Northern Ireland’s Visit Derry Chief Says ETA is a “Hindrance to Travel”

| April 24, 2024
Northern Ireland's Visit Derry Chief Says ETA is a "Hindrance to Travel"

Derry’s tourism agency stressed that an Electronic Travel Authorization (ETA) exemption for Northern Ireland tourists is crucial in promoting the country.

Visit Derry Chief Executive Odhran Dunn was asked about the possible implications of the new ETA for the United Kingdom (UK) at a Business and Culture Committee meeting on 16 April.

Derry is the second-largest city in Northern Ireland and the fifth-largest on the island of Ireland.

Dunn said that promoting Northern Ireland as a tourist destination and, at the same time, communicating the new policy to tourists would be challenging.

“A lot of international business comes via Dublin, so people may not be aware that, from 2025, you have to have an ETA,” Dunn said, as reported by the Derry Journal.

He added that “visitors might decide to stop at the border and turn back” when they realize that the ETA is another requirement and an added cost.

The Visit Derry chief stated it is a “huge concern” and “another hindrance to travel.”

Visit Derry joins the Northern Ireland Tourism Alliance in calling for ETA exemptions for Northern Ireland tourists from the Republic of Ireland.

The alliance had suggested ETA exemptions for tourists visiting the country for short stays of up to one week.

ETA’s potential impact on Northern Ireland tourism

The ETA is a new digital travel permit system for travelers who can visit the UK without a visa for short stays.

This includes those who visit for tourism, meeting family and friends, allowed business activities, and short-course studies of up to six months.

The ETA is also required for transit and those coming to the country for temporary creative work of up to three months.

It costs £10 per application and is valid for multiple visits over two years or until the passport it is linked to expires.

Many Northern Ireland officials have been very vocal about the potentially devastating impact of the ETA on their tourism economy.

This is because about 70 percent of international tourists who visit Northern Ireland arrive from the Republic of Ireland.

Northern Ireland’s Economy Minister Connor Murphy expressed “strong concerns” that the ETA would result in Northern Ireland being left out of visitor itineraries and tour groups.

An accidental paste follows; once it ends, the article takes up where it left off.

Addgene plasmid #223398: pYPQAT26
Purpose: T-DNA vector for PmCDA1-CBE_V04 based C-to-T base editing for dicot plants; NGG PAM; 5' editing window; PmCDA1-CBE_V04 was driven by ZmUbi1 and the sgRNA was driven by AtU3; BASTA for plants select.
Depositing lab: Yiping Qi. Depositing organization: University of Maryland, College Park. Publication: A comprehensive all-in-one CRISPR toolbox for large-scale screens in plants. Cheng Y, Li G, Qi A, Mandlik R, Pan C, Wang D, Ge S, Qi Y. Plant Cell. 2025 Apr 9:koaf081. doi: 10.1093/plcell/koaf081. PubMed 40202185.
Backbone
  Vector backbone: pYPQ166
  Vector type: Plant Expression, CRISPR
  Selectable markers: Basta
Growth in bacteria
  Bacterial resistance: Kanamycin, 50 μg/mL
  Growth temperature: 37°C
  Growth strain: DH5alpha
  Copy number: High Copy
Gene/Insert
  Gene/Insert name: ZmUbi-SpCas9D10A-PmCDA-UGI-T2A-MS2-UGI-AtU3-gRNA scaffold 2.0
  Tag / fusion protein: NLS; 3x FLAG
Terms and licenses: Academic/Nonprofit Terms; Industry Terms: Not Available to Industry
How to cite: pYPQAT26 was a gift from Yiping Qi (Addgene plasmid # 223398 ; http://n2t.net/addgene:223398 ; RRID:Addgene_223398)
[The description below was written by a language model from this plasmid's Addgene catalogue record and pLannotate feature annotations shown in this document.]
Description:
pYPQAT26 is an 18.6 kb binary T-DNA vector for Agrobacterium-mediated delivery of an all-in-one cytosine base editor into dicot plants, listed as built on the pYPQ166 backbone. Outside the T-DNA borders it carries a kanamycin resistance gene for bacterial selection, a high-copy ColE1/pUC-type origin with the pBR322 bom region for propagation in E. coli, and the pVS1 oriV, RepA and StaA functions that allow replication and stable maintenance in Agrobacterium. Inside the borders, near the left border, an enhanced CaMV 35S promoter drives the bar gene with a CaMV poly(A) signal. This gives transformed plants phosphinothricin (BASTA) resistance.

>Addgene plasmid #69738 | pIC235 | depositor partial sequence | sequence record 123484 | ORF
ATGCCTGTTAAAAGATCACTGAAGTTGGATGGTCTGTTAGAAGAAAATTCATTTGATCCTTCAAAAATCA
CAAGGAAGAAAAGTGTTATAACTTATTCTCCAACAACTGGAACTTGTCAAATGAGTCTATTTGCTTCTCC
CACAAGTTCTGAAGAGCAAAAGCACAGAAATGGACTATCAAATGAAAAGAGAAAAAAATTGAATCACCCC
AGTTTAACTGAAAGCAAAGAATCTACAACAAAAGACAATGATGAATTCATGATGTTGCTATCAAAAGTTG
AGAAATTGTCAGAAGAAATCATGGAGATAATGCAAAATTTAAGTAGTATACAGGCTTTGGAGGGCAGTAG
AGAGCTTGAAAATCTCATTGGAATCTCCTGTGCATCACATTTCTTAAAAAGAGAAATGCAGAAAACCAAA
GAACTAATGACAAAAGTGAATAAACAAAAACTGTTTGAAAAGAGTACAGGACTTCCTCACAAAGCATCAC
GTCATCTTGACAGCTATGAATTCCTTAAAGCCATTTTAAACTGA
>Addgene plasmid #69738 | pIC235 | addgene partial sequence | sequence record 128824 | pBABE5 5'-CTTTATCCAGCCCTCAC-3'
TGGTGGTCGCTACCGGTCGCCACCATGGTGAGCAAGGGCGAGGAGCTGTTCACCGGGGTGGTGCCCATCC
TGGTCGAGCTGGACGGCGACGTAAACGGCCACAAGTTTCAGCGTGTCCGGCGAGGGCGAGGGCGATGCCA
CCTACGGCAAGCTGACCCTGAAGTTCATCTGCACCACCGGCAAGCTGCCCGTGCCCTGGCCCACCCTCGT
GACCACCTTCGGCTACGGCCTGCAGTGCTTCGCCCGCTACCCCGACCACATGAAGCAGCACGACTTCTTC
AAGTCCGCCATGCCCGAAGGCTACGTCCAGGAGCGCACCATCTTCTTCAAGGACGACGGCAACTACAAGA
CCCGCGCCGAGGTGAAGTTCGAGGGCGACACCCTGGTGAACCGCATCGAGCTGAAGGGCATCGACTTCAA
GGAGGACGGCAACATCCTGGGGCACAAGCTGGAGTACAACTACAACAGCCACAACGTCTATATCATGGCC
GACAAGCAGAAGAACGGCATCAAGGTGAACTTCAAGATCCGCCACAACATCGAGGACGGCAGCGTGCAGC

Murphy stressed that “seamless all-island travel” with the Republic of Ireland is crucial to Northern Ireland’s tourism economy.

The Economy Department’s Ian Snowden also warned about the “real risk” that the ETA could discourage tourists from visiting Northern Ireland from the Republic of Ireland.

He added that ensuring effective communication regarding the new ETA requirement will help minimize its impact.

The Causeway Coast and Glens Borough Council also feared that the ETA would create a “major barrier to growth” in Northern Ireland tourism.

It believes the ETA “may lead to a decline in international visitors into Northern Ireland.”

Traveling to Northern Ireland by air presents challenges due to the limited number of carriers.

This is why Northern Ireland’s independent tourists and group visitors rely heavily on Dublin’s gateways.

Enforcing the ETA between the UK-Ireland border

The British government has repeatedly refused ETA exemptions for tourists visiting Northern Ireland via the Republic of Ireland.

Such an exemption “undermines our efforts to strengthen the security of the UK border and keep people safe,” said the Home Office.

Tom Pursglove, the UK’s Minister of State for Legal Migration and the Border, said it “blows a hole in the whole concept.”

However, Simon Bond, senior director of Border Transformation at the UK Border Force, said enforcing the ETA at the UK-Ireland border would be challenging.

He admitted this during a meeting with the UK Parliament’s Justice and Home Office Affairs Committee on 26 March.

The UK’s Northern Ireland and the Republic of Ireland share an open land border.

There are no plans to establish routine immigration checks due to the Common Travel Area (CTA) arrangement.

The CTA allows free movement between the UK, Ireland, Guernsey, Jersey, and the Isle of Man.

Tony Smith, former director general of the UK Border Force, raised this potential loophole during a separate meeting with the committee.

He brought up the hypothetical scenario of someone first traveling to the Republic of Ireland and then entering the UK through Northern Ireland.

Bond did not respond when asked if this loophole could be used by someone who aims to threaten the UK’s national security.

Tourism Ireland, the agency that promotes the Republic of Ireland and the UK’s Northern Ireland as a holiday destination, also raised a similar scenario.

Tourists from the Republic of Ireland could accidentally cross the open land border to Northern Ireland without realizing they need an ETA. This would inadvertently cause them to violate immigration laws.

Pursglove noted the Home Office is constantly reviewing its ETA policies within the framework of its primary purpose.

He suggested that the government should allot all its resources to communicating the new ETA requirement to affected travelers.

Raising awareness of the new ETA system can reduce its impact as a barrier to cross-border tourism in Ireland.